When my plane first landed in Bolivia, there were protests and road blocks in the capital of La Paz and none of the public transportation was running. In my first week, volunteers were rotating through the Bolivian hospitals and I thought, this is going to be a difficult experience. Then they sent me to Cuatro Esquinas, and I had to learn how to live on potato noodle soup without running water, or a toilet and lost 13 pounds.
We have just been given the list of locations where we will each be placed for the next two years. I have been presented with the reality of going to the only one which nobody else wants to go to, a village called Maragua. This is because it is the most rural location Peace Corps Bolivia has to offer. There is no running water, or electricity there, and anything not grown out there has to be carried in from the nearest city.
Right now there is a truck that comes out to the site twice a week and I will be able to hop rides with the driver. However, in the rainy season the roads are washed out and I will have to hike out to the village from the nearest city. It is a two to four hour bus ride from the city of Sucre to the village of Chaunaca, then I will have to ford the Ravelo River on foot and hike three to six hours through the Andes to reach the village.
The prospect of calling a place like this home has forced me to evaluate my motivations for joining the Peace Corps, and the personal goals I wish to accomplish during my service. Will this new life simply limit my resources and communication, or will it reveal a nuance of happiness obscured by the rush of city life? Will taking away the comforts to which I have been accustomed leave me contemptuous, or will it increase my appreciation for the amenities I left behind?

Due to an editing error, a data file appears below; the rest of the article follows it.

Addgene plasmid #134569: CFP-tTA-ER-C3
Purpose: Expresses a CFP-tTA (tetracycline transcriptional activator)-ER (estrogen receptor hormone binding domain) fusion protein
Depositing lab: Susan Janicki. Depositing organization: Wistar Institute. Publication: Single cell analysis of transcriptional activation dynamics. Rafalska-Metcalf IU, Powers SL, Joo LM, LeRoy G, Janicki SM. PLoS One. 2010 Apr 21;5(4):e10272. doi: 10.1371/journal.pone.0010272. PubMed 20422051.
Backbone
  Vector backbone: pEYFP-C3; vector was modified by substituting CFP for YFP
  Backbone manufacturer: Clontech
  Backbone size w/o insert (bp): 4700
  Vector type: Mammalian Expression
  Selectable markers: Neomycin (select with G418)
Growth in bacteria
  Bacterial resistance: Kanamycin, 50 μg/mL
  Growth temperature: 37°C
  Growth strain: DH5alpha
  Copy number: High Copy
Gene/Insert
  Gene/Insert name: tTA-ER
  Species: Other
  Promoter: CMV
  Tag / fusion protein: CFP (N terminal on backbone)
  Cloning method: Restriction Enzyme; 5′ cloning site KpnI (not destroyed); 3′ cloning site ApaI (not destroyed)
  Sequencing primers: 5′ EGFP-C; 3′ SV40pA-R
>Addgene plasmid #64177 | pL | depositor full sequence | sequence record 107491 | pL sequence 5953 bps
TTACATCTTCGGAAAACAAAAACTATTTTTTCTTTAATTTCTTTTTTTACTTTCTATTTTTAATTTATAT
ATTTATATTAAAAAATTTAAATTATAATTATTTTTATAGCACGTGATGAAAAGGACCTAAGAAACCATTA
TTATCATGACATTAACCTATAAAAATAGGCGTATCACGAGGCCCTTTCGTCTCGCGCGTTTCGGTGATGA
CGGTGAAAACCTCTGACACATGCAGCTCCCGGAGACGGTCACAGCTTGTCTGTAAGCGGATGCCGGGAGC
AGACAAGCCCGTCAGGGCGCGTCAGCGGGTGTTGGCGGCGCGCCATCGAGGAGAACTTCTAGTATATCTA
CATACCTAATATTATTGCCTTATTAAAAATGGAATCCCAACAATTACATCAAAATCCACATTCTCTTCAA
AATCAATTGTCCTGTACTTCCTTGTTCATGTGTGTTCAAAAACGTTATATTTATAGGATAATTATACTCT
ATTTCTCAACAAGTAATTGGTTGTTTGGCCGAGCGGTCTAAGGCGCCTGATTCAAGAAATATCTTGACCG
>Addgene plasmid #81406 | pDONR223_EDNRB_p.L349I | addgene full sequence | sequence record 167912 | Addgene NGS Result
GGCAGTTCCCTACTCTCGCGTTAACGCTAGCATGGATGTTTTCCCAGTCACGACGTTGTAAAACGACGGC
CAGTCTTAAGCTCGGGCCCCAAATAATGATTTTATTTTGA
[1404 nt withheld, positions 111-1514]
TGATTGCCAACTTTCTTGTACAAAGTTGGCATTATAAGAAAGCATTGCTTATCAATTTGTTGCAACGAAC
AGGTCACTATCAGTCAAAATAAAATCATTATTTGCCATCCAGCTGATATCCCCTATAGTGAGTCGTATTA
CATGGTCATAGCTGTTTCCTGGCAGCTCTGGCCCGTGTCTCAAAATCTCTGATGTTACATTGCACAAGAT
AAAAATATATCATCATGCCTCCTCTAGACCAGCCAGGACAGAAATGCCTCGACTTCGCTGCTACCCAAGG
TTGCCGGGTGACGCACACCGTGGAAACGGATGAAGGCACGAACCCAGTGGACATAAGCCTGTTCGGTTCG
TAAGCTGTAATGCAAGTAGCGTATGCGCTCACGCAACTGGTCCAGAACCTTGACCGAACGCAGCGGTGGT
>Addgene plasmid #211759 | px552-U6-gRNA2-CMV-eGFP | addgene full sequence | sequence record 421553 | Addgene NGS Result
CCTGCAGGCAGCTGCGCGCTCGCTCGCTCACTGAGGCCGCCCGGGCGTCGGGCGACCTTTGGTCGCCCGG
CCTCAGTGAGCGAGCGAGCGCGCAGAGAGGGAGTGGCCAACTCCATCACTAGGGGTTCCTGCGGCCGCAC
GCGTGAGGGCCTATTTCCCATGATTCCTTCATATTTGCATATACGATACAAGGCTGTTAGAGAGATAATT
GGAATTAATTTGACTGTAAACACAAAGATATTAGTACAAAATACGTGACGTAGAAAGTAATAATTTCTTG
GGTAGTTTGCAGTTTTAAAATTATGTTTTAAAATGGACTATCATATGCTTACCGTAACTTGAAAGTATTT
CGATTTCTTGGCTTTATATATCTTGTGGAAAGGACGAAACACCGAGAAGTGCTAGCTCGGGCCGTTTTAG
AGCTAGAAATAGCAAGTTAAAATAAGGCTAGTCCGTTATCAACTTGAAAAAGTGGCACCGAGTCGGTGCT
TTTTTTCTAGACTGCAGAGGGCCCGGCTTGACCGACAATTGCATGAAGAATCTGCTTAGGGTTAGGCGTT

In the past week, my training group took a week-long trip to different volunteers’ sites to view and evaluate their work and experiences. I found myself searching for answers in these volunteers who have been living a Bolivian life for almost two years. I did not find the sagely twinkle in their eyes which I sought or the hardened lonely soul which I feared, but Americans, no different than my friends at home or the trainees in my group. How can one come to a place like this, wrought with challenges, struggle and toil and come out indistinguishable from those lacking such an experience?
My journey continues without the beacon I hoped to have. I requested this isolated site and look forward to tackling the challenges nobody in my group was willing to confront, hoping that my unique experience will yield more important lessons. I still have some doubts about my ability to work in such rural conditions, but I am excited to be living in such a beautiful place. It is over 10,000 feet in the Andes, surrounded by waterfalls, ancient burial sites, cave paintings and fossilized dinosaur prints which run up sheer rock faces. It is a rugged site, but to me, it is the true Peace Corps experience.
My work will be training the local women’s weaving cooperative to improve their business skills and also beginning to develop the site as a possible tourist destination. The work will be hard as the locals speak Quechua (The language of the Inca) not Spanish, so I think the first year will be very slow, but I will be able to use this time to explore the lands and get to know the people. I will also be working with an NGO called ASUR, which has been working with the weavers in the area for over 15 years.
The next blog in the Bolivian Blaze Series is, Officially Broke and Dirty.